Tuesday, May 06, 2008

The Case for Bucky

OK, Now, as you probably know by now, Captain America is, illogically, one of my favorite comic characters. So now, while I believe that the current storyline will be resolved (eventually) and that (also eventually) we will see Steve Rogers as Cap again, I'm going to take a moment to point out the rather unique way that Brubaker has made the Bucky-As-Cap a commentary on Modern America.

First, let's get this out of the way: Brubaker's interpretation of Bucky can be summed EXACTLY AS FOLLOWS:



Which is fine. Superhero comics have a long history of swiping stuff from other popular culture (We all know Master of Kung-Fu was a response to the Kung-Fu genre and Bruce Lee. Let's not dwell, ok?), so this is nothing new. As someone else mentioned "Brainwashed minion of the bad guy gone good" isn't really new in comics. So, it's unoriginal, but is it any good?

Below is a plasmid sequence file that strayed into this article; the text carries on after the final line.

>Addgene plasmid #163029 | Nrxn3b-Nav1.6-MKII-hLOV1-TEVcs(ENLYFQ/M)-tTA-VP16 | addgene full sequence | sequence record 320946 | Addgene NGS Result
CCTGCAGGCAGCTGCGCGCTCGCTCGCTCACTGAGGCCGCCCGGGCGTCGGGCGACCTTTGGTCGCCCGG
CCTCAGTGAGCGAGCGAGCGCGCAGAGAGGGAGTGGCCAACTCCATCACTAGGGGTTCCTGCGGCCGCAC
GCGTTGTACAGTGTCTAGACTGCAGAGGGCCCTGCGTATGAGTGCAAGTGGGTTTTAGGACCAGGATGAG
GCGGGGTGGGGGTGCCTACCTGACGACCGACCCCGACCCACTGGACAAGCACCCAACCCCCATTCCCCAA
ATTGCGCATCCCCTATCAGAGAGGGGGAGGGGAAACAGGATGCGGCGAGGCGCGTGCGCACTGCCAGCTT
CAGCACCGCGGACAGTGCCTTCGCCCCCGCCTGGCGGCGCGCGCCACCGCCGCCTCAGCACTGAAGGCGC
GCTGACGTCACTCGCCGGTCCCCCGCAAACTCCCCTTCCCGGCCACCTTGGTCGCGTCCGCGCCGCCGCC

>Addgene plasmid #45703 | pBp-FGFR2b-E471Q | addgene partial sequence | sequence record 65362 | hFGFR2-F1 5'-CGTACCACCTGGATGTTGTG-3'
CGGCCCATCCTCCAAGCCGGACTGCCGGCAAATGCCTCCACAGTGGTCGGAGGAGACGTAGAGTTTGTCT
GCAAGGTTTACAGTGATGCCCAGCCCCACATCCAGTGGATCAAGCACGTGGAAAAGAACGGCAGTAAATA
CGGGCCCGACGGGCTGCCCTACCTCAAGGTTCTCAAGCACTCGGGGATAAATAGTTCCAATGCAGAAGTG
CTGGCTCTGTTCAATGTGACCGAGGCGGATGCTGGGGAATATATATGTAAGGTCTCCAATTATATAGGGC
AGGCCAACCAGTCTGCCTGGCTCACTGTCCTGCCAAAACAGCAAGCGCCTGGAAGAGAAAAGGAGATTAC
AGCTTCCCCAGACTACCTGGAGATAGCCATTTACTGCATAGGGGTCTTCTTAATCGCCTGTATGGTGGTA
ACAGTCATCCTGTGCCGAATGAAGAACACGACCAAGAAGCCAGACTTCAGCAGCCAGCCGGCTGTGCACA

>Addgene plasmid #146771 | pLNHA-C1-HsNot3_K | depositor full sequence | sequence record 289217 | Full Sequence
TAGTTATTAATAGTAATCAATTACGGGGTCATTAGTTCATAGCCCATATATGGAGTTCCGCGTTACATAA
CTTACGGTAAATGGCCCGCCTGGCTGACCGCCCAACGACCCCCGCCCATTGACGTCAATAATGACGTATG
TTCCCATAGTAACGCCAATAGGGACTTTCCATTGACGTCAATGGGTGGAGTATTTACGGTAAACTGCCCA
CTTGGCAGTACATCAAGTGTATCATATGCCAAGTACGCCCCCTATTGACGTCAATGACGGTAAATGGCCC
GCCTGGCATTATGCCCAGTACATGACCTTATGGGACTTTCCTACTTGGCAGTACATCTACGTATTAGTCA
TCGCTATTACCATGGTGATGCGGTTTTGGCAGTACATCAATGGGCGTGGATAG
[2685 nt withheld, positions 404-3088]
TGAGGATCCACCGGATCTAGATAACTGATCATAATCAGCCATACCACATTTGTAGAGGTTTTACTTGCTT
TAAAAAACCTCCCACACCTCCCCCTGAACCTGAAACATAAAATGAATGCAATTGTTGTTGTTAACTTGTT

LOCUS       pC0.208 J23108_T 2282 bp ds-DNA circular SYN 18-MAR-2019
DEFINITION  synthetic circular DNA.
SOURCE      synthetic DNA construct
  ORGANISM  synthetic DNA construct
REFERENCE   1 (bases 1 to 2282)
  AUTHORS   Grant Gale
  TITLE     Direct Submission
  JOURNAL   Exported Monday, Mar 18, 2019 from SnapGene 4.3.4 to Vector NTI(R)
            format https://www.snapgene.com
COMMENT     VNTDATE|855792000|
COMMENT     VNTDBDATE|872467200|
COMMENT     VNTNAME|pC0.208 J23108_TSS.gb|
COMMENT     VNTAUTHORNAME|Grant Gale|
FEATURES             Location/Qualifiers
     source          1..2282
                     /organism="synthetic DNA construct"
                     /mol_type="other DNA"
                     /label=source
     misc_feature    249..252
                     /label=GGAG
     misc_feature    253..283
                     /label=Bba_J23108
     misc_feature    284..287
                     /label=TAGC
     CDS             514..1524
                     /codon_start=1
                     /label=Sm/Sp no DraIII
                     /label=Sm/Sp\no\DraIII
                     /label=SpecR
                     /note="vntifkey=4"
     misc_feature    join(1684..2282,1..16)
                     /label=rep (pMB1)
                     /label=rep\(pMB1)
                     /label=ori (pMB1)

Well, that depends on what you mean.
In the opening foreward of Kurt Busiek's Astro City Vol.1: Life in the Big City, Kurt goes on about how you can make comic characters stand for different things, and he explicitly mentions the idea of "How would Captain America look if he were conceived as a reflection of the post-Watergate 1970s America instead of the New Deal America?" . And I think that's what we have here with Bucky/Winter Soldier: A reflection of Captain America as a metaphor for Modern America: A country that remembers its past, but has been dehumanized by a long, cold war, in which it has been inactive, and occassionally entirely mislead, but one that is striving to live up to the legacy of those whom have gone before and laid down their lives for The Dream.
And damn, that's a Story WORTH telling. And a concept worth exploring. It'll be interesting to see where it goes.